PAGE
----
Cash, Letter of Credit, Standby Letter of Credit, Collateral, Small Business Administration (SBA), Export Working Capital Program (EWCP), Guarantee
An engineering company in Boulder, Colorado, designs and builds shake-tables used to simulate vibrations and movements. The hydraulics mounted underneath the table are operated by computers which are programmed to simulate movements ranging from minor vibrations to earthquakes. Equipment manufacturers, electric utilities, etc. buy the custom-built tables to test equipment prior to installing it in their power plants and for product qualification.
The company in Boulder received an order for a shake-table from a ship builder in Korea. The buyer wanted the shake-table to simulate the vibrations of a ship and the motion of the waves. In this way he could test the durability of the equipment prior to installation in ships.
The engineering company had to invest a considerable amount of money in engineering, parts, and labor to build the table to the buyer’s specs. In this transaction they negotiated payment terms as follows: 40% cash in advance, 50% payable by a letter of credit upon presentation of shipping documents, and 10% upon acceptance by the buyer after installation of the shake-table and completion of on-site training.
Securing the Cash Payment
The buyer in Korea had one condition for the 40% cash payment. He wanted a standby letter of credit for an amount equal to the down payment, payable to the buyer upon his certification that the exporter failed to build the shake-table. The standby letter of credit would provide assurance that the buyer could get his money back in the event the supplier never produced or shipped the goods. The supplier asked a bank to issue the standby letter of credit.
By way of a brief background, the supplier was a well established, proven, capable and well managed engineering firm. However, the de-regulation of the energy industry caused a collapse of a major market segment for this company. As a result, at the time of the Korean contract, the company’s liquid collateral had weakened. This contract to Korea proved their proactive effort to diversify into other markets.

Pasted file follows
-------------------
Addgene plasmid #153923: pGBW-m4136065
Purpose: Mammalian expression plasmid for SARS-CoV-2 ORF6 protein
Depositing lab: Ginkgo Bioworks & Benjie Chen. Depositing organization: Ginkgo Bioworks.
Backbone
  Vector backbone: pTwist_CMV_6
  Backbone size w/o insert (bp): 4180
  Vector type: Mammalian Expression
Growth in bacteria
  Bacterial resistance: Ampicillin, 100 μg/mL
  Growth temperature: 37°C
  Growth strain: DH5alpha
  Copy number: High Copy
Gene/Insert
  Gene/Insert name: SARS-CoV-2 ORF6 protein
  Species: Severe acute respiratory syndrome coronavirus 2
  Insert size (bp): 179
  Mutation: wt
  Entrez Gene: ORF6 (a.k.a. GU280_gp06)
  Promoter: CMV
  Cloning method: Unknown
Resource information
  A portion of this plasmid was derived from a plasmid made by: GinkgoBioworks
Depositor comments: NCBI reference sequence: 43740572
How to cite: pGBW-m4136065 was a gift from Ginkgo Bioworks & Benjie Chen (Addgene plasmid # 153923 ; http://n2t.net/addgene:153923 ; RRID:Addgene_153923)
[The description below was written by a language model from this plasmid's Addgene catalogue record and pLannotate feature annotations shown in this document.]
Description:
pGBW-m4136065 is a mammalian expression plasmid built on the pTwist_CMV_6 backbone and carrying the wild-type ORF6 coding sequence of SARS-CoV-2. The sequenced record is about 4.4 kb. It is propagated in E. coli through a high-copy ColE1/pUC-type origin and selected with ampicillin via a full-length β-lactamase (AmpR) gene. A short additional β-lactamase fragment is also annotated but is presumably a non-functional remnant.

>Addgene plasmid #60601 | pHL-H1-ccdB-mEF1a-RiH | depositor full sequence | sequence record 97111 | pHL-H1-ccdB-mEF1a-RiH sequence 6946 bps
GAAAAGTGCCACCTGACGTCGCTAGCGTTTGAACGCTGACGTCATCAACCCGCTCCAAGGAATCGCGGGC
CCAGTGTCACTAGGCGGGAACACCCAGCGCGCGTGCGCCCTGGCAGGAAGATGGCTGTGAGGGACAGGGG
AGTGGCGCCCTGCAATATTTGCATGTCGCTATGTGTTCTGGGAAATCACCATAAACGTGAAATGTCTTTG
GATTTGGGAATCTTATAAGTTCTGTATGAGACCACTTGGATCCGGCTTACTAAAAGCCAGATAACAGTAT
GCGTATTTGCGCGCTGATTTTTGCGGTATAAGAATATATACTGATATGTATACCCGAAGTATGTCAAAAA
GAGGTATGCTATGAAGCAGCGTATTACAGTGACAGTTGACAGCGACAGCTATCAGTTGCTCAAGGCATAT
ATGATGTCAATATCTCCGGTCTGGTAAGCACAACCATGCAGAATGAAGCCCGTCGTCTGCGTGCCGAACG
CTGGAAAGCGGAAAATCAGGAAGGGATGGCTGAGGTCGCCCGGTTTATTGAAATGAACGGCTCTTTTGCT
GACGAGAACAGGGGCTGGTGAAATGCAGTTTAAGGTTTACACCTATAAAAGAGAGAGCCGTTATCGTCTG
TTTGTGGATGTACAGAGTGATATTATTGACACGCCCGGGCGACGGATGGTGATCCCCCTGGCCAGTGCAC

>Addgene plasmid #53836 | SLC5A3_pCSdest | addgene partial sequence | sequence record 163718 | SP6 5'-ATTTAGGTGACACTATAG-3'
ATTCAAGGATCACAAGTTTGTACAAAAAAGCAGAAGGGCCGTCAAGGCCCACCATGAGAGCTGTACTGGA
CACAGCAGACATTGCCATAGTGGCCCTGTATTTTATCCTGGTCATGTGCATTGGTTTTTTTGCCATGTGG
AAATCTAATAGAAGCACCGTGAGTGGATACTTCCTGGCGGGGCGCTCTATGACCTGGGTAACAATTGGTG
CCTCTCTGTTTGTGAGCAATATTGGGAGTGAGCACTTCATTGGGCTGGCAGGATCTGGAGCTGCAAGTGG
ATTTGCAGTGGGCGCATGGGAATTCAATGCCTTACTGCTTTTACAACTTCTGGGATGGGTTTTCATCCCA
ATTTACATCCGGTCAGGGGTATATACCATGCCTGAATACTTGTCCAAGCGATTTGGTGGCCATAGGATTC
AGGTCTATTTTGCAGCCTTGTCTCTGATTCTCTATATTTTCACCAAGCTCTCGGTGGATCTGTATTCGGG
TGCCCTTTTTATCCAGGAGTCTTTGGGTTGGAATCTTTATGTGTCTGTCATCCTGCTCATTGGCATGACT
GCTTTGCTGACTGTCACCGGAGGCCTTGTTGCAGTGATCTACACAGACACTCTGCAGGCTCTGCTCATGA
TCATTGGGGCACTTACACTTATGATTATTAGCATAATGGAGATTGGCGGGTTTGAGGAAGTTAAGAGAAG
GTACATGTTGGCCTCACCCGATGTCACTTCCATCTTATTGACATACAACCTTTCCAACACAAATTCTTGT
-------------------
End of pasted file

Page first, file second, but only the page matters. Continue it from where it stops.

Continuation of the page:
When the bank received the request for issuing the standby letter of credit, they agreed to only do so with cash collateral. This caused a “catch 22” for the supplier. In order to get the cash payment he needed a standby letter of credit. In order to get the standby letter of credit he needed the cash. The bank partially resolved this problem by stating in the letter of credit that it would become effective upon the bank’s receipt of the cash in advance. However, this did not help the supplier’s cash flow. If the bank kept the cash to secure the standby letter of credit, the exporter would not have use of the cash and would be no better off than before issuing the standby letter of credit. Enter a government program.
Assistance from The Small Business Administration (SBA)
The Small Business Administration (SBA) of the U.S. government has a program to assist with the financing of exports. The program, “Export Working Capital Program” (EWCP), provides guarantees to banks to eliminate a major portion of the risk. In short, if an exporter has an order with an acceptable, firm means of payment and can prove ability to perform, the transaction may qualify for the guarantee.
Since this company had a proven track record of performance with many satisfied customers, SBA issued a guarantee, which enabled the bank to issue the standby letter of credit without the cash collateral. The company then had use of the cash for the purpose intended. SBA’s guarantee also allowed the bank to advance funds over and above the standby letter of credit. This enabled the company to borrow money for purchasing raw material and meeting payroll during the six months it took to build the equipment.
The company constructed the three-axis shake-table on schedule, received payment and paid off the loan, thanks to the SBA.